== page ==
Reading with Depression

A must-read post at Book Riot, on the experience of reading — and, I presume, life — while clinically depressed vs after effectively treating the depression.

Someone told me that there comes a grieving period when depression/anti-anxiety medication and/or therapy and/or other treatment starts to really work. It’s not grieving about losing who you are; it’s about how much you denied your past self. About how you didn’t give yourself the chance to function but listened to those painful messages your mind fed you.

I find that very believable. And very sad. If there is one thing I want in the (very) near future, it is to see a stake driven through the heart of the idea that clinical depression is a personal failing and that those affected should tough it out. I don’t think anything else could improve the quality of life for the coming century so much as a really effective treatment for clinical depression (and other emotional dysfunctions).

Thanks to Maureen for the link.


  1. Thank you Rachel and Maureen for that link.

    My boyfriend suffers from depression and I found the piece by Amanda Diehl especially enlightening. He’s been going through a particularly rough patch since his doctor reduced his medication last November, and I now understand a bit better why he no longer wants to do things he used to enjoy (including reading fiction).

  2. I hope your boyfriend finds a level of treatment that works for him long-term, Cheryl. The book that changed how I thought about depression was Against Depression by Peter Kramer. It left me with a permanent wish to see clinical depression treated more aggressively by psychiatrists and more seriously by society.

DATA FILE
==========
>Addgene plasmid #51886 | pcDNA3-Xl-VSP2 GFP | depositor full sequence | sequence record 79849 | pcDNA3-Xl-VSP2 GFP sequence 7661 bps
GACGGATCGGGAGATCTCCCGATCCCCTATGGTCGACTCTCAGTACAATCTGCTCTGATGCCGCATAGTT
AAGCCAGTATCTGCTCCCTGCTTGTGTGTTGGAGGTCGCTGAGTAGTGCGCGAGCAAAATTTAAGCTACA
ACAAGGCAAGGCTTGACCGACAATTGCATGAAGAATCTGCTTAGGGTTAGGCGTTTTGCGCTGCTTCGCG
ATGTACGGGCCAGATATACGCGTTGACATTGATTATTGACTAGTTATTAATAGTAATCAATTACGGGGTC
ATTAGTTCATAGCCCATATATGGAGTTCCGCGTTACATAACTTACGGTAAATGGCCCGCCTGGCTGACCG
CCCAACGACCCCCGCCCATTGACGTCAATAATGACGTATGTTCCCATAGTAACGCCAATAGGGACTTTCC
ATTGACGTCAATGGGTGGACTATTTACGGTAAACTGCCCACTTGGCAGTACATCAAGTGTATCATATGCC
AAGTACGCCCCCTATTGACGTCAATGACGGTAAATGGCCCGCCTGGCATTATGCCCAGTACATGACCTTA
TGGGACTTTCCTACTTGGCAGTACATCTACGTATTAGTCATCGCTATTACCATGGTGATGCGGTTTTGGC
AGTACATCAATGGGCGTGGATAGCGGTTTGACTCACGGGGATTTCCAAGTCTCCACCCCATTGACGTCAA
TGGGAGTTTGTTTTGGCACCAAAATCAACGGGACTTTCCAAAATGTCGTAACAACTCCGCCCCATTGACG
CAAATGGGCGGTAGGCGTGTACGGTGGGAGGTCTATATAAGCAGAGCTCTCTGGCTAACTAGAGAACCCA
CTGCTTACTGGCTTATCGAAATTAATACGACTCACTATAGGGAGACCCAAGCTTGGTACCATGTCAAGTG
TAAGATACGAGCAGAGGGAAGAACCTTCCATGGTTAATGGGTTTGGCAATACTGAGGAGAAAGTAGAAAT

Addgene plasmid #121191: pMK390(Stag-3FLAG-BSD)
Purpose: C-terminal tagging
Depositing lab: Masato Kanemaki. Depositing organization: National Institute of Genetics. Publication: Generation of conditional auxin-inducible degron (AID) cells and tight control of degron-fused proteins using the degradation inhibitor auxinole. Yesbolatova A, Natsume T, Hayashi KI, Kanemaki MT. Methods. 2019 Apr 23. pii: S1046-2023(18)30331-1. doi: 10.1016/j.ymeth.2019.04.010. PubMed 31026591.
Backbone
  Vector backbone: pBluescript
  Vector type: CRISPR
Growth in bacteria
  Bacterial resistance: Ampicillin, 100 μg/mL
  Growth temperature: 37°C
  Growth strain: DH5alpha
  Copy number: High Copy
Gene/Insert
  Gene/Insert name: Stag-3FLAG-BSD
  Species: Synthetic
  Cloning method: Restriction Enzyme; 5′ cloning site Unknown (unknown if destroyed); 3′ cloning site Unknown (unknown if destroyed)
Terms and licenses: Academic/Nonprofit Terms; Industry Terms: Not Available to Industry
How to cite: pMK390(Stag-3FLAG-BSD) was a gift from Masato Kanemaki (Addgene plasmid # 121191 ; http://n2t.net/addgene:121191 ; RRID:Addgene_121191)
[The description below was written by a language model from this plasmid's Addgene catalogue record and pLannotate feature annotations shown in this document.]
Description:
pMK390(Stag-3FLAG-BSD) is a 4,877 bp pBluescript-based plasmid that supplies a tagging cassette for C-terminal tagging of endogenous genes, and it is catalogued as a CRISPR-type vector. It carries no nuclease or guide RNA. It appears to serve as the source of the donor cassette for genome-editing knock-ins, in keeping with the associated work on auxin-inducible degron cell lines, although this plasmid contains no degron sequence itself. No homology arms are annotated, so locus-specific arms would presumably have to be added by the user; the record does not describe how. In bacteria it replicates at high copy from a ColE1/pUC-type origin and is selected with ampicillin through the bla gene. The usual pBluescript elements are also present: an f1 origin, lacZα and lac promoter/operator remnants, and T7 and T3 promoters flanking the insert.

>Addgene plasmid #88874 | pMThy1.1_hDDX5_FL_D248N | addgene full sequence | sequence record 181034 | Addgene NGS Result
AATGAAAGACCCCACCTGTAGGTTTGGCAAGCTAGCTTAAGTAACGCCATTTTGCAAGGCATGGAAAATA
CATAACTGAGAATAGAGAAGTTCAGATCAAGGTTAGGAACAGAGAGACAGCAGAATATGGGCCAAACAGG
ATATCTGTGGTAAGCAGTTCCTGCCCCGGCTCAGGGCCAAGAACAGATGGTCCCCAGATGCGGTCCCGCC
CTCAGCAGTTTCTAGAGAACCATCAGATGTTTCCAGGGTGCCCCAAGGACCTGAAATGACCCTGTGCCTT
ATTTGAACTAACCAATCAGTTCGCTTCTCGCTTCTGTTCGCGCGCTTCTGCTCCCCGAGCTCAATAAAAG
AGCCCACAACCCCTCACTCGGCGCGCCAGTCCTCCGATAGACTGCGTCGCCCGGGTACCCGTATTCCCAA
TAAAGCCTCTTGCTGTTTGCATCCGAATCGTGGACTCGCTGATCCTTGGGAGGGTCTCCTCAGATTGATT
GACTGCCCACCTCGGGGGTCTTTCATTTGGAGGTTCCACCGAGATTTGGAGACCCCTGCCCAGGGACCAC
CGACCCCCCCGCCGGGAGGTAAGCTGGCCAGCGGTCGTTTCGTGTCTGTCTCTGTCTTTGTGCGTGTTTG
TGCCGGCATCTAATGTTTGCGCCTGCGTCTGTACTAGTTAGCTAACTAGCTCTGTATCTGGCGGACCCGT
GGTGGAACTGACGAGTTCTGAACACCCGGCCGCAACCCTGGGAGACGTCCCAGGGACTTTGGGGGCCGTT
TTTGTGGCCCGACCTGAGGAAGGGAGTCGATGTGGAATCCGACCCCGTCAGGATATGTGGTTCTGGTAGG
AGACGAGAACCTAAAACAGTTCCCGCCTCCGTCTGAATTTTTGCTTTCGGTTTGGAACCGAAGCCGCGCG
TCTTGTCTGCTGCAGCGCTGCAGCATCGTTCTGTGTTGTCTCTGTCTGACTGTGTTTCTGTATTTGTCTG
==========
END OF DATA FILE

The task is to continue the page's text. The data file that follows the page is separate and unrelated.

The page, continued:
I think it really is very difficult to truly believe that someone else’s experience of the world is so different from your own. The single post that I think captures the experience of depression best is from Hyperbole and a Half — everyone ought to read this post. The experience must be very different for different people, but it’s so difficult to capture in writing and this post does that. I would actually make this blog post required reading for psych classes everywhere if I were Czar.

    The extremely tight link between depression and heart disease ought to be sufficient to move depression to the top rank of problems-that-need-real-solutions in the medical community, even if there were no emotional component to depression at all. But the real health consequences mostly seem to get ignored, even among doctors, so far as I know.

  3. Yes Rachel – that’s a great post. I read it the last time you linked to it and I’ve just re-read it. It’s really helpful as a non-depressed person in a relationship with someone with depression to see some other perspectives, especially as my boyfriend doesn’t like to talk about his illness very much.